Good grief: All-male shortlist for UK's £10,000 Forward Poetry Prize
The Guardian asks: "Who got rid of the women?" It's a pertinent question for the judging panel behind the Forward Prize, which awards £10,000 to a single poet for Best Collection and is considered the UK's most valuable annual poetry competition. The 2011 shortlist was just announced, and it's all men: Geoffrey Hill, Michael Longley, David Harsent, DK Nurske, and Sean O'Brien will battle it out. "Sadly true to form," says the Guardian. Also: utterly questionable. So they emailed Andrew Motion, the chair of judges, to ask him where the women were. "Of course it was a matter of concern for us that the shortlist for the Best Collection was all-male," he replied. "But equally of course the judges (three women and two men) had to choose the books they liked best as collections of poetry...." The Guardian writer is still uneasy:
Fair enough, you might think, and there the matter might rest. I have uneasy feelings about the issue of gender on prize shortlists, anyway: while there are certain areas in which balance ought actively to be sought (the ratio of male to female reviewers, for example), I don't believe prize shortlists should be one of them. Some years there'll be more good books by women, some years by men; the judges should feel free to reflect this, and things will, one imagines, even out over time.
Except, in the case of the Forward prize, they haven't. I've just been back to check, and out of the 19 winners of the Best Collection award since the Forwards launched in 1992, only three have been women – Kathleen Jamie, Jo Shapcott and Carol Ann Duffy. Three out of 19 – and we know, of course, that this year, that count is about to rise to three out of 20.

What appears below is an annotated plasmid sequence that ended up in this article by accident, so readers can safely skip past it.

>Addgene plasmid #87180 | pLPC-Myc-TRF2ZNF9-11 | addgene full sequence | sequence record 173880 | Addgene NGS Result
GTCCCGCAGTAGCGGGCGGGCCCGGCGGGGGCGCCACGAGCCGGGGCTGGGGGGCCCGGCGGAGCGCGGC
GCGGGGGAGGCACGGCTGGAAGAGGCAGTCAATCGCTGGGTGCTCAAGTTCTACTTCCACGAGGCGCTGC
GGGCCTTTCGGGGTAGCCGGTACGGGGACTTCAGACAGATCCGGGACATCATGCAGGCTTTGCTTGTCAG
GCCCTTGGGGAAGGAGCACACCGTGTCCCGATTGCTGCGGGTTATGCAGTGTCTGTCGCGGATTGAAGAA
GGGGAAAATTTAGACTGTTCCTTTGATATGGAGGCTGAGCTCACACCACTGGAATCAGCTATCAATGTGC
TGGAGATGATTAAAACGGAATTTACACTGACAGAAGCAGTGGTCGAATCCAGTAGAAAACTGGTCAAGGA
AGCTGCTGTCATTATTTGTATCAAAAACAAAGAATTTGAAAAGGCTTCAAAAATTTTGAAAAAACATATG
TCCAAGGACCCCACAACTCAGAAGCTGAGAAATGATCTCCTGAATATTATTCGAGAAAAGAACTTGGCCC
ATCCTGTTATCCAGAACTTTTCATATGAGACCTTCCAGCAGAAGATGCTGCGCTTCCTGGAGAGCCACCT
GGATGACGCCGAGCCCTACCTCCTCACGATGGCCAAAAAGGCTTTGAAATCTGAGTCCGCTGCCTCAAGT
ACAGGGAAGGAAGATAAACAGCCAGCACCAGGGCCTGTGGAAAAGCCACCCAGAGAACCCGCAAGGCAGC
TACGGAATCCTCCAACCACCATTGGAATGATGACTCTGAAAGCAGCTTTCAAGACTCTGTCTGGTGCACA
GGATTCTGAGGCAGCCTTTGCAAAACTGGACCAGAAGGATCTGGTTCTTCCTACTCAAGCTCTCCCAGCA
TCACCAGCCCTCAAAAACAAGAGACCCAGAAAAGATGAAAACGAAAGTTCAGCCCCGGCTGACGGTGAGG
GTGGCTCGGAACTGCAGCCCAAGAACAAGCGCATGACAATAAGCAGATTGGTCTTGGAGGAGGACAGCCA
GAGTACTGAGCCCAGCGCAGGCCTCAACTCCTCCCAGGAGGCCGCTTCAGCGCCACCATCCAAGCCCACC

I find this more interesting – and indeed alarming – than I might otherwise have done because I'm partially responsible. I sat on the judging panel for the Forwards in 2007 – the year Sean O'Brien won for the third time. Looking back, I see that our shortlist that year only included one woman, Eavan Boland. What's more, I recall from the judging meeting that she didn't make it into the final two: in the end, it came down to a lengthy fight between O'Brien and John Burnside. So if I want to go around accusing the Forwards of sexism, conscious or otherwise, I need to stick myself in the dock too.
And I don't want to level such an accusation, not really. I have no doubt that, every year, the Forward judges worked long and hard to give the prize to the collection that, in their estimation, was the very best in show. I know we did, and I fully stand by our choice. But that said, I find it difficult to accept that, over the past 20 years, male poets in the UK have outperformed female poets by a ratio of nearly 7:1.
So what's going on? Why do we find, again and again, in poetry and literature more generally, that men continue to dominate when it comes to prizes?